Eye on water temp
  |  First Published: November 2007

I love this time of year; the warmth entices you to get the gear out and roam the waterways.

Hopefully the water will lift a degree or three and the fish come in and stay put along the Hunter Coast for a while. We probably got only one full month of really cold water and weather over the Winter and the same goes for the year before.

To any serious angler water temperature is the most important factor in interpreting what may be happening for their target species. Each species has its favourite temperature tolerances. We are having strange conditions in this area because over the Winter we were catching ‘warm water’ species flathead and whiting mixed with travelling bream and luderick, drummer and tailor. Salmon, I think, are adapting to anywhere there is food .

The flathead are enlivened by the warmer water and have really turned on, as have the bream in the estuaries.

I think offshore fishing this season will be excellent because the currents out wide have raised the ocean temperature and moved in closer where those in smaller boats can access the fish. Quite a few people agree the water is already warmer than it has been in the past two Springs.


Shallow-water spinning is popular now with converted bait fishos and it’s more exciting than just waiting for a bite. The kids are increasingly getting involved, wandering along the sand or mudflats in less than 50cm of water, where flathead and bream lurk. And by downsizing the lures and adding a red bead, whiting come into play also.

I have excited a few people who come fishing by making a simple scope to view under the water. It’s a length of PVC piping about 100mm in diameter with a circle of perspex siliconed in the end. I can stick it into the shallows and see fish roaming around under the boat along the bottom, mostly bream, flathead and whiting.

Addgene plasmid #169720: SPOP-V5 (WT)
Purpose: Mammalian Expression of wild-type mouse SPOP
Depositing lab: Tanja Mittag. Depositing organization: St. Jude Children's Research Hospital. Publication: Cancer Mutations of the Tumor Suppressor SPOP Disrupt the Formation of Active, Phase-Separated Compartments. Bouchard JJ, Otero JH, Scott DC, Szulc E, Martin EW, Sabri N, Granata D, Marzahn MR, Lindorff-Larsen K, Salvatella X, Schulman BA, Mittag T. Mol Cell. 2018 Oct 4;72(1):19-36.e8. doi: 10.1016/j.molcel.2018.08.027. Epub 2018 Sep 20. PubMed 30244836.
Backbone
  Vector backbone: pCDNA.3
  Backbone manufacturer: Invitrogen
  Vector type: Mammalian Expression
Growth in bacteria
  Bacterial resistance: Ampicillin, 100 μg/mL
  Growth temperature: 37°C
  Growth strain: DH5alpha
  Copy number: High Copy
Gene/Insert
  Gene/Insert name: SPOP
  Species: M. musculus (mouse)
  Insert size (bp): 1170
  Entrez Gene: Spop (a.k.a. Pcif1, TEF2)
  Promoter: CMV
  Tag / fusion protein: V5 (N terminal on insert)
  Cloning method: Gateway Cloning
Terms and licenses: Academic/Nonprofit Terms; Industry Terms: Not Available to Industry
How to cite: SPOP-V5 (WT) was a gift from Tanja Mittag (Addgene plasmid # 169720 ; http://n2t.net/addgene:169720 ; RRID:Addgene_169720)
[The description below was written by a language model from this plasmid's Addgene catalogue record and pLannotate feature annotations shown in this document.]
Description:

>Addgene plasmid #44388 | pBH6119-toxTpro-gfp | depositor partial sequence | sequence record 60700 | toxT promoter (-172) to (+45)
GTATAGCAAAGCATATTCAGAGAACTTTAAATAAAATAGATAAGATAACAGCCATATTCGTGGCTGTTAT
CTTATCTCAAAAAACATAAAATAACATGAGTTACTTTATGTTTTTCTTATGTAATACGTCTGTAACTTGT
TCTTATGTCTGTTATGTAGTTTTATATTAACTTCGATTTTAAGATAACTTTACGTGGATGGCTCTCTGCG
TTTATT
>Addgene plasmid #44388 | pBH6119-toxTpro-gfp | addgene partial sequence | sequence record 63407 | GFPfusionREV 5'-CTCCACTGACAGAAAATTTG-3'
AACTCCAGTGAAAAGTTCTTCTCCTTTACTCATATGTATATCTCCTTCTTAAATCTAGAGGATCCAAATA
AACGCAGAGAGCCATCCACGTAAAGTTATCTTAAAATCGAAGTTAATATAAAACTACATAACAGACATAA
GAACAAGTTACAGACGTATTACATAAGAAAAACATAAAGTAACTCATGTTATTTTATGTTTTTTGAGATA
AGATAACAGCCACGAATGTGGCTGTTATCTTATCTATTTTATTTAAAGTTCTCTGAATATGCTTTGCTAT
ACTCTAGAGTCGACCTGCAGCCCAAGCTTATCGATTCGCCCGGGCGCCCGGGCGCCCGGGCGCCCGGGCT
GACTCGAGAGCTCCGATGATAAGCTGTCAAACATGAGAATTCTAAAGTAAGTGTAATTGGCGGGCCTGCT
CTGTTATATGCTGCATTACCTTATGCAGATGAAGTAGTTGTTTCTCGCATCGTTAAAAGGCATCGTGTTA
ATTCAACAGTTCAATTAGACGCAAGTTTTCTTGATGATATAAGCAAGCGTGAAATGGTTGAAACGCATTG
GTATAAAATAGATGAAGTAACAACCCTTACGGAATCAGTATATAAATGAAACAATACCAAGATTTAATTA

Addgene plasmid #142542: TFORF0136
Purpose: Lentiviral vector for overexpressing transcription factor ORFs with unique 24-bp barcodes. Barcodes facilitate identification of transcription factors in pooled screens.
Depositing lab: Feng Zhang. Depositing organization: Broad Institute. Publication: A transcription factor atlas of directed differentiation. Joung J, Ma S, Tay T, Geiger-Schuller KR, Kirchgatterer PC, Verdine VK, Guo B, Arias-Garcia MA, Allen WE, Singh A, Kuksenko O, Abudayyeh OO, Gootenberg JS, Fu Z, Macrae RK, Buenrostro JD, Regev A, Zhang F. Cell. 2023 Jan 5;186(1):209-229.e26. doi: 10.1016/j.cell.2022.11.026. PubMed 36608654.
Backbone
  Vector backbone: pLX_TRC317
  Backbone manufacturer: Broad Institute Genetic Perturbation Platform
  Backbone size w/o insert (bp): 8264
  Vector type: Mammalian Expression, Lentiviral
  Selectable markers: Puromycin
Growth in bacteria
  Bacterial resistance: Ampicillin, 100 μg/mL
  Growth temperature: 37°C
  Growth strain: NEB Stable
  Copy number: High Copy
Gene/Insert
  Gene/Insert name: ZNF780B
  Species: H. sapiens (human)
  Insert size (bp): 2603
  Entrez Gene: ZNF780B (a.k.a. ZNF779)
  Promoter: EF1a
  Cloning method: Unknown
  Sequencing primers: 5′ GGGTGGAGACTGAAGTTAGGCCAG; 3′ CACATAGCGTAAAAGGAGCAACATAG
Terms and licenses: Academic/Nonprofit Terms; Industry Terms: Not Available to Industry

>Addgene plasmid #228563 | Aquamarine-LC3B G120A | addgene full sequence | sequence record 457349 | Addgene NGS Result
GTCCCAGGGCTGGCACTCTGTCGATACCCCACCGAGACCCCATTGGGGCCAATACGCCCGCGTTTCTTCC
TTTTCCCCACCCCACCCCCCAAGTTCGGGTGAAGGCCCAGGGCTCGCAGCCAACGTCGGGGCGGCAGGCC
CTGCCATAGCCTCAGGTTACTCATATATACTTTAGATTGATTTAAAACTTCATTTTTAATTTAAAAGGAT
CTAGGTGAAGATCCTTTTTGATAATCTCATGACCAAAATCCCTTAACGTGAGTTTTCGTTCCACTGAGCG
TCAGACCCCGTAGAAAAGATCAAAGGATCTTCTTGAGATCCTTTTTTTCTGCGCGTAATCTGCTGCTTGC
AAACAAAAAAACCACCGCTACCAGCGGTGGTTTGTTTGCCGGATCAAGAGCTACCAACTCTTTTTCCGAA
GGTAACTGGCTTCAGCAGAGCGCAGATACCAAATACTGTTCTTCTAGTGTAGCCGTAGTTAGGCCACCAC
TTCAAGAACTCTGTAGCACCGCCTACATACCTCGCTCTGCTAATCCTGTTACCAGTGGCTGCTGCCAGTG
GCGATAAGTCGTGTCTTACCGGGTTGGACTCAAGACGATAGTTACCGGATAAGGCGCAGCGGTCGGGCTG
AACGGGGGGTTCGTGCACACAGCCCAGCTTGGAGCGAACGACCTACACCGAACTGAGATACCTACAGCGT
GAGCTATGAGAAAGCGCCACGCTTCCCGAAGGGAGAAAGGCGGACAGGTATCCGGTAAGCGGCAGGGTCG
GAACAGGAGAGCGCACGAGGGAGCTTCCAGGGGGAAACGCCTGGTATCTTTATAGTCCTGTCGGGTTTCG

Drifting in clear water with the motor shut down, everyone is surprised at the number of fish, even though they mightn’t be grabbing the lures. It’s a bit like snorkelling in that the fish seem larger than they really are, but for keeping kids busy while you drift along, it’s great. You should add a lanyard so it doesn’t get lost overboard.

The kids yell out the name of everything they see and if you hook up they watch the action under water and give a running commentary – heaps of fun.

Flathead have been the main fish to chase with bream smashing the lures as well. They like some variety in bottom structure, such as short-strand seagrass beds and the edges of long-strand seagrass beds, varied depths and short, steep drop-offs. Poddy mullet love to swim along these places so match the lure to their size or to whitebait or prawns.

One other little trick is to use the fluorocarbon leaders. Through our home-made scope it is invisible. Don’t use snap swivels because while a knot can’t be seen, a clip can.